Reuniting Lost Pets legislation paves the way for better animal welfare

Published on 24 February 2022

Victoria’s lost pets to be directly reunited with owners

RSPCA Victoria welcomes the Reuniting Lost Pets Bill that passed in Parliament today and acknowledges the Victorian Labor Government’s work to fulfill this election commitment. The new legislation, allowing lost pets to be directly reunited with owners, is an important step forward for animal welfare in Victoria.

Under section 84D of the Domestic Animals Act 1994 (the Act), currently veterinary practices and other animal shelters cannot lawfully reunite stray pets with their owners unless they have established an 84Y agreement with the local council.

Changes to legislation introduced in Parliament in October last year and passed today, mean that all vets and shelters will be able to scan a lost animal’s microchip and immediately contact the owner, avoiding the need to send the animal to the local council pound.

RSPCA Victoria has significant experience operating pounds and shelters and reuniting pets with their owners and supports reunification pathways that see dogs and cats returned to owners directly.  RSPCA Victoria currently has 84Y agreements in place with local councils across Victoria, allowing the animal welfare organisation to perform this service already.

Prior to the 2018 state election, RSPCA Victoria advocated for lost pets to be directly reunited with their owners, and in August 2020, provided feedback on the Reuniting Lost Pets Review.

RSPCA Victoria Policy & Advocacy Manager, Dr Clare Brealey said RSPCA Victoria wholeheartedly supports the Reuniting Lost Pets Bill as a very positive step for animal welfare.

“In the lead up to the 2018 Victorian election we advocated for changes to enable vets and other animal shelters to legally return stray animals directly to their owners without an 84Y agreement, and we’re pleased that the Victorian Government has followed through on this commitment.

“On average around 12,000 registered dogs and 800 registered cats are being needlessly impounded each year.

“The new legislation will have a profound impact on the lives of so many Victorian pets. Enabling vet clinics and animal shelters to directly reunite animals with their owners without the need for an 84Y agreement with local councils will reduce the period of separation, avoid additional transferring of the animal and reduce the load on pounds. This is a great outcome for animal welfare and for pet owners in Victoria,” said Dr Brealey.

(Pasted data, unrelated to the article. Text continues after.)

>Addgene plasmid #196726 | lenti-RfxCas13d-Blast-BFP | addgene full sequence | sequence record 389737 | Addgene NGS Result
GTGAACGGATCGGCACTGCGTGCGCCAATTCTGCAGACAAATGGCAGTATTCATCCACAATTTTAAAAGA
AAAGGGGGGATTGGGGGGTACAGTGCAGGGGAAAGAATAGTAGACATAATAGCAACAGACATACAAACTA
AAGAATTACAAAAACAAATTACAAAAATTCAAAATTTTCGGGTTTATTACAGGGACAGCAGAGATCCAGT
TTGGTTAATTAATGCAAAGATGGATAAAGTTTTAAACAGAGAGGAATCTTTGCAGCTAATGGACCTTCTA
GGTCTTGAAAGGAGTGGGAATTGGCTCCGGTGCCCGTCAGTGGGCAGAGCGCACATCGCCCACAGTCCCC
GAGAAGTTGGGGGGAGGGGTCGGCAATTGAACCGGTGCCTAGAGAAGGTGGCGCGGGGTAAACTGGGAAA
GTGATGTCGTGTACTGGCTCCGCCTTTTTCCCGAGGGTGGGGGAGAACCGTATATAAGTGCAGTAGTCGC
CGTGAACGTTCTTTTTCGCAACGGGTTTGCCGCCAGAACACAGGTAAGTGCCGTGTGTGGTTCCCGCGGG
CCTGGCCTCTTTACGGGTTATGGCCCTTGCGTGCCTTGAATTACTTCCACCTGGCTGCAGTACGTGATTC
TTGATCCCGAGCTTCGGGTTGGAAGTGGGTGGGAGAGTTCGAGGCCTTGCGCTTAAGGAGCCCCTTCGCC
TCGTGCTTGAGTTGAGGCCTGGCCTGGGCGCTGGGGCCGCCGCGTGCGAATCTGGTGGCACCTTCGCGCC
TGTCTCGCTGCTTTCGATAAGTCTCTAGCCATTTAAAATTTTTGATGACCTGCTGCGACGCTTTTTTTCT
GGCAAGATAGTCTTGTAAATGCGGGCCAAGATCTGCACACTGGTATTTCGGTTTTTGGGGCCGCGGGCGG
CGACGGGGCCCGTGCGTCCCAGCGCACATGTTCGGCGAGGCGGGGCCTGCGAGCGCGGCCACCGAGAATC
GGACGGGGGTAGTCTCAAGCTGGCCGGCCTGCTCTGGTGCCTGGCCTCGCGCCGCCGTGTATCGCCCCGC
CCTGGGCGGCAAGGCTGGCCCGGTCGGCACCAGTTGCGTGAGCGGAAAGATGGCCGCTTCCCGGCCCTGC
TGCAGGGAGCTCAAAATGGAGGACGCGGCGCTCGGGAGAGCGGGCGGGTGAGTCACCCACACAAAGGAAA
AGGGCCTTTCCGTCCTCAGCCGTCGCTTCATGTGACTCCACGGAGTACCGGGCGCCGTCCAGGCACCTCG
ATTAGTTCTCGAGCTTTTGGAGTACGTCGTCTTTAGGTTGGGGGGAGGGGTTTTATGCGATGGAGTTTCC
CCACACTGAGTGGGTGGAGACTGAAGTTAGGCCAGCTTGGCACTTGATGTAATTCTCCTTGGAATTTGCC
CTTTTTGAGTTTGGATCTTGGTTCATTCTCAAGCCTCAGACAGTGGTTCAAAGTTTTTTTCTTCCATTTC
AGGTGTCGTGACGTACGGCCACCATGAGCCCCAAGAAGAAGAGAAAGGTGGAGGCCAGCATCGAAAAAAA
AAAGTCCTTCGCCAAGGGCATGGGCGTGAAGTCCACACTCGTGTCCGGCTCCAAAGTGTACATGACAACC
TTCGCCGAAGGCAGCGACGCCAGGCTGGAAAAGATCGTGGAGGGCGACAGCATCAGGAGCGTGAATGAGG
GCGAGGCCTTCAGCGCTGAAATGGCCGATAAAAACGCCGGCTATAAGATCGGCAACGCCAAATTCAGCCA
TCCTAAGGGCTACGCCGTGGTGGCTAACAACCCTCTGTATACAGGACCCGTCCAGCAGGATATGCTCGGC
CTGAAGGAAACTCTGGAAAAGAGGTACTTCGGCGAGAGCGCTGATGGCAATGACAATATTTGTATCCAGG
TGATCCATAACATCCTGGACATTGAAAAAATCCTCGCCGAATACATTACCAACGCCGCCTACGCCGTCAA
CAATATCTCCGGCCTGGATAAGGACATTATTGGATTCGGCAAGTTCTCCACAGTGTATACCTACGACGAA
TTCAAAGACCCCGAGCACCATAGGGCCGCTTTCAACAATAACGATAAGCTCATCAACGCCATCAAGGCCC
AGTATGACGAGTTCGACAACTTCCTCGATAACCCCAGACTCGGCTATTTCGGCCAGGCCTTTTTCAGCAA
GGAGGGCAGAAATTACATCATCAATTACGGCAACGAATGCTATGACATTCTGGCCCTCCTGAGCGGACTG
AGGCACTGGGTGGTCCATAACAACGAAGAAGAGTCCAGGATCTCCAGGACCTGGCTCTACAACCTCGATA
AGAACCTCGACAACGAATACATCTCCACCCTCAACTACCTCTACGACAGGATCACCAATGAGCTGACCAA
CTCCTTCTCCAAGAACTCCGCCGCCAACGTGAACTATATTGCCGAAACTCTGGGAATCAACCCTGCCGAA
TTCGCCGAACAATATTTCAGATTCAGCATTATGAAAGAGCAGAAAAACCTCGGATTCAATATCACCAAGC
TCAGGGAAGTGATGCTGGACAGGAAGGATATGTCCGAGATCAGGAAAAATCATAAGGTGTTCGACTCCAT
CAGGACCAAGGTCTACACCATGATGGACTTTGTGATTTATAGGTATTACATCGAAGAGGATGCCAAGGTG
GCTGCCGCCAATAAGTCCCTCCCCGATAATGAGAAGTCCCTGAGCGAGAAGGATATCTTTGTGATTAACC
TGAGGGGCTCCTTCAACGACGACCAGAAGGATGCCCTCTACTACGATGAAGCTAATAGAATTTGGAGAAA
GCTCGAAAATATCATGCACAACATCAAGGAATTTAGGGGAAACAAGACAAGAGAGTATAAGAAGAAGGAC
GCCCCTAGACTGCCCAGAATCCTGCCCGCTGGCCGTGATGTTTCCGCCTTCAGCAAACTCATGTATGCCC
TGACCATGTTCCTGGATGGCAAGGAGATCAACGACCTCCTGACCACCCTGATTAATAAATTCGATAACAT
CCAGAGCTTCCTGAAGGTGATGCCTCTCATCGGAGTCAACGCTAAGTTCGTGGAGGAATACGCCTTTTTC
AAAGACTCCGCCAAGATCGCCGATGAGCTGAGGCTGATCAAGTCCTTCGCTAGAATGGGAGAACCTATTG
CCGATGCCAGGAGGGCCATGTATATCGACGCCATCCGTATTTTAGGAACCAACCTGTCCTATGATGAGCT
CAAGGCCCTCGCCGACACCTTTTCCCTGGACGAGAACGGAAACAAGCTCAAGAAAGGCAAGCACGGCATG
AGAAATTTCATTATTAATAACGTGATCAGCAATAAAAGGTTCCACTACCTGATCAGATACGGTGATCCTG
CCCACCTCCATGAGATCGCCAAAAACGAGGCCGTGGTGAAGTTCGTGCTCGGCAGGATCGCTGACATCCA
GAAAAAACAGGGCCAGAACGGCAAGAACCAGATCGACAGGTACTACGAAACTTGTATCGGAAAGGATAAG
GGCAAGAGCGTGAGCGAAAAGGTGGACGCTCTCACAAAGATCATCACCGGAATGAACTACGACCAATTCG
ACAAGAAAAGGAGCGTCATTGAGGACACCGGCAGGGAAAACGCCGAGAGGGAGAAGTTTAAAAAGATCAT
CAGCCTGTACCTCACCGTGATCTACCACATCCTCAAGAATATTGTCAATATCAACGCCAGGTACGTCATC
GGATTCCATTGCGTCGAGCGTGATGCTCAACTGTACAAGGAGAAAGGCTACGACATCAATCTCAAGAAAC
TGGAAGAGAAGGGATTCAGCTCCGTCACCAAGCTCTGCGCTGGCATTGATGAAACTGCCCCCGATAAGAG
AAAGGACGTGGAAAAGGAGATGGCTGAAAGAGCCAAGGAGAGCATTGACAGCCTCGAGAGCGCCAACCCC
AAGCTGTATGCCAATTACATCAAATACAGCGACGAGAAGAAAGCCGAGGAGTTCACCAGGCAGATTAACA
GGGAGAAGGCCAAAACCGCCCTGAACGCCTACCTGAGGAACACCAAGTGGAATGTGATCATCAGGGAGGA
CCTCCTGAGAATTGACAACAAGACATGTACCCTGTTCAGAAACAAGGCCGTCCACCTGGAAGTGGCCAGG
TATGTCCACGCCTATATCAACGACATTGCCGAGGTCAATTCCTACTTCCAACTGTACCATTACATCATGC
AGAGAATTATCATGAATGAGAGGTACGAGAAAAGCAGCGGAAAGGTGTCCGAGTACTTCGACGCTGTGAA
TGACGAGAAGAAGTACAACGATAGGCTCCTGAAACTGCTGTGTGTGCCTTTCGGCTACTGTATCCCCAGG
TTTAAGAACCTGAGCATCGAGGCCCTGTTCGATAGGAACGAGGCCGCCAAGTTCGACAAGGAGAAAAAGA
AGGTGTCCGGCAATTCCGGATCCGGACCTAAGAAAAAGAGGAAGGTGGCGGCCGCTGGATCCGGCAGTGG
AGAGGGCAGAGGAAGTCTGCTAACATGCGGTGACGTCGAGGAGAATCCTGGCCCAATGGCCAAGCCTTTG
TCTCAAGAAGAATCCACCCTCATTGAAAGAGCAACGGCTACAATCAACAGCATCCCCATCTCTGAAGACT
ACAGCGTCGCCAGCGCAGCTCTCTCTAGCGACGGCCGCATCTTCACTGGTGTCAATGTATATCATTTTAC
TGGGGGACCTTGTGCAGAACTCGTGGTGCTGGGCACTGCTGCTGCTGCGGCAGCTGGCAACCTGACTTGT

CASE STUDY

As the leading animal welfare organisation in the state, RSPCA Victoria takes in over 14,000 animals each year, including many strays. One recent example is the story of ‘B’, a Staffordshire Terrier found as a stray and taken to a vet in the north-eastern suburbs by member of the public in January.

Due to legislative requirements, the vet clinic had to send this poor dog to the RSPCA Epping Animal Welfare Facility. When she arrived, RSPCA staff found that while B’s microchip was up to date her council registration had lapsed. Furthermore, B’s owner’s wife was in hospital, so he was unable to collect her straight away. It would have been much better for B and much easier for her owner if the law had allowed the dog to be collected directly from the vet clinic. Instead, B had to spend a night at the vet and then a night in a shelter. While the RSPCA teams love caring for animals, they also know that the shelter is never the ideal place for an animal. B’s reclaim fees were waived due to the circumstances, but this all-too-common case highlights the inefficiency of the current system and the unnecessary stress involved for animals and their owners along with the increased workload for shelters and pounds.